Autonomous Driving: Investigating the Feasibility of Bimodal Take-Over Requests

Autonomous Driving: Investigating the Feasibility of Bimodal Take-Over Requests

Marcel Walch (Institute of Media Informatics, Ulm University, Ulm, Germany), Kristin Mühl (Institute of Psychology and Education, Department of Human Factors, Ulm University, Ulm, Germany), Martin Baumann (Institute of Psychology and Education, Department of Human Factors, Ulm University, Ulm, Germany) and Michael Weber (Institute of Media Informatics, Ulm University, Ulm, Germany)
Copyright: © 2017 |Pages: 17
DOI: 10.4018/IJMHCI.2017040104

Autonomous vehicles will need de-escalation strategies to compensate when reaching system limitations. Car-driver handovers can be considered one possible method to deal with system boundaries. The authors suggest a bimodal (auditory and visual) handover assistant based on user preferences and design principles for automated systems. They conducted a driving simulator study with 30 participants to investigate the take-over performance of drivers. In particular, the authors examined the effect of different warning conditions (take-over request only with 4 and 6 seconds time budget vs. an additional pre-cue, which states why the take-over request will follow) in different hazardous situations. Their results indicated that all warning conditions were feasible in all situations, although the short time budget (4 seconds) was rather challenging and led to a less safe performance. An alert ahead of a take-over request had the positive effect that the participants took over and intervened earlier in relation to the appearance of the take-over request. Overall, the authors' evaluation showed that bimodal warnings composed of textual and iconographic visual displays accompanied by alerting jingles and spoken messages are a promising approach to alert drivers and to ask them to take over.

The future of driving will be automated. This trend is already noticeable through applied advanced driver assistance systems, for example collision avoidance or lane departure warnings, as well as partially automated systems, such as adaptive cruise control (ACC), full speed range ACC, lane centering, or automatic lane changing. In addition, almost every automotive original equipment manufacturer (OEM) has presented a self-driving prototype, and some are already being tested on public roads, for instance the off-the-shelf Mercedes-Benz Actros-equipped with a Highway Pilot feature, or Volvo’s IntelliSafe Autopilot that will allow customers to drive autonomously on public roads in a field test in 2017.

Drivers can benefit greatly from these new technologies. Automated driving is likely to increase traffic safety, reduce traffic congestion as well as gas emissions and fuel consumption (European Comission, 2011), and also yield improvements to the driver’s well-being (Stanton & Marsden, 1996) provided that the automation is fully reliable. However, today’s automated systems cannot handle all daily usage scenarios, although they are being continuously improved. Due to external factors such as weather or road conditions, even future automated systems may still contain limitations. Accordingly, both current and future automated systems need an effective strategy for drivers to take over the control from the automated system. These handover situations are defined by Gold and Bengler (2014): As soon as a system senses a system boundary, it asks the driver to take over via a take-over request (TOR). Beginning with the moment in which the driver starts to steer, the automation mode is shifted from self-driving automation to manual driving. The time that the driver has at their disposal to take over (from the TOR until the system boundary is reached) is called time budget. Transition area denotes the transition from automated driving to manual driving, beginning with the driver glancing at the traffic scene, and ending with the driver taking over control entirely.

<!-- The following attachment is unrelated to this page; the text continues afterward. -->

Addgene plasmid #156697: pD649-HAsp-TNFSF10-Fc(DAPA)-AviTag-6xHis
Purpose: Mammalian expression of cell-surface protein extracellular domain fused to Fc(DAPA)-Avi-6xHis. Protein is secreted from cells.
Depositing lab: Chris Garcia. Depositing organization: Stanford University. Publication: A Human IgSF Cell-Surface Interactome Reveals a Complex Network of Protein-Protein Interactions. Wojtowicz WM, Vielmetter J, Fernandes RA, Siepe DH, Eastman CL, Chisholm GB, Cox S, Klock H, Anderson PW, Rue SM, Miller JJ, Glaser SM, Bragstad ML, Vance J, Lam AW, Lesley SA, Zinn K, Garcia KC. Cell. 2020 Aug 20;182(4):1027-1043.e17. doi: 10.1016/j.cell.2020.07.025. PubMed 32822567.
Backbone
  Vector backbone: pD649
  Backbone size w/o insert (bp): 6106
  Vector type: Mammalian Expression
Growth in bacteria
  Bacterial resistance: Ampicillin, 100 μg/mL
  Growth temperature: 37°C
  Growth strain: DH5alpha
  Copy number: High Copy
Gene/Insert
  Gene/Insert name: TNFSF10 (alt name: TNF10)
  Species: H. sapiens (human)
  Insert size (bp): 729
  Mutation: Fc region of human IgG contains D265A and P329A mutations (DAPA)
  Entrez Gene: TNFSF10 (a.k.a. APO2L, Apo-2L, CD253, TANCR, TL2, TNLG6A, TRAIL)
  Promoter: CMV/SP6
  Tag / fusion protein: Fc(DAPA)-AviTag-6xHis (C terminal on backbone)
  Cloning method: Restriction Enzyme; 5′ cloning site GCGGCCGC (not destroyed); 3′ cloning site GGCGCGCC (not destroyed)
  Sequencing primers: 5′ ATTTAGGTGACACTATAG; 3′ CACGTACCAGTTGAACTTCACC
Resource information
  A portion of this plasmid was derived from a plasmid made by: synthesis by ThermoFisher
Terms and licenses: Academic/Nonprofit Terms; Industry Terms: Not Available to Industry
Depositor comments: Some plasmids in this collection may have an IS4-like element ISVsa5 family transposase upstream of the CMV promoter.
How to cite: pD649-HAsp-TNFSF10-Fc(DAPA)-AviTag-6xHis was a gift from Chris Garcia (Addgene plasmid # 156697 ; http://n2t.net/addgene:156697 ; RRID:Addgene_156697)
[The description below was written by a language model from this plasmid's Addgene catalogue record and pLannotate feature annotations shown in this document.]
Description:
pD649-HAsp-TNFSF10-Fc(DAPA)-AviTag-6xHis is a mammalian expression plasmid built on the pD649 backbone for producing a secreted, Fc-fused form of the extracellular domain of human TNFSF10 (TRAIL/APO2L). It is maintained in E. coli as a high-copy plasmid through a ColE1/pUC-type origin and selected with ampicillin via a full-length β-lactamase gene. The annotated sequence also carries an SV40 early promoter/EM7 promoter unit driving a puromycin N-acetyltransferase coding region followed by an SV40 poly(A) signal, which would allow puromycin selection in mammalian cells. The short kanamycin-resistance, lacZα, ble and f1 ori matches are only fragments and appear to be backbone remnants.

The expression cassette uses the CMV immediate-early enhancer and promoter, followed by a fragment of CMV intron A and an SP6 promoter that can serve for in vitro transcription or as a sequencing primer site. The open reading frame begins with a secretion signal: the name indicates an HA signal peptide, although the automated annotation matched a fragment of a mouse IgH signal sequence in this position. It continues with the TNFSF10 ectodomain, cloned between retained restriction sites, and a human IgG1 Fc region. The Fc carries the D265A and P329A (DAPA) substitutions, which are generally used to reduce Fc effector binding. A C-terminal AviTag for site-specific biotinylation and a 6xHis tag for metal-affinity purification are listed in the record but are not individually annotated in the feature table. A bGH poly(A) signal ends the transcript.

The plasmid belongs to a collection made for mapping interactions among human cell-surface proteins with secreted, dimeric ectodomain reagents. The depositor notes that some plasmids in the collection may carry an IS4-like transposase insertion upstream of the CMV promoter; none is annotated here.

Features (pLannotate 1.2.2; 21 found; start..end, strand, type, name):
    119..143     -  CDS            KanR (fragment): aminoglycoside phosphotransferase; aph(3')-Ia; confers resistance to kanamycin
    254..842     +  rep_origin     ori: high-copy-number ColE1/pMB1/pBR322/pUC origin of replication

Current research is investigating take-over scenarios to determine in which time budget durations drivers are able to safely take over control (Damböck, Bengler, Farid, & Tönert, 2012; Gold, Damböck, Lorenz, & Bengler, 2013). In addition, Zeeb, Buchner, and Schrauf (2015) proposed a model based on the underlying processes of a take-over: First, a distracted driver has to achieve motor readiness (grasping the steering wheel and moving the feet into position). In parallel, the driver will perceptually and cognitively process the take-over situation. Finally, as soon as the mental model has been updated, the driver can execute a suitable action. A first evaluation of Zeeb et al. (2015) indicated that achieving motor readiness seems to be mainly reflexive and almost independent of the driver’s distraction. In contrast, they stated that there seemed to be effects of different driver states (e.g. high situation awareness through recurrent monitoring of the traffic scene) on the visual and cognitive processing. The importance of the assessment of the driver state within highly automated driving was also emphasized by Rauch, Kaussner, Kruger, Boverie, and Flemisch (2009).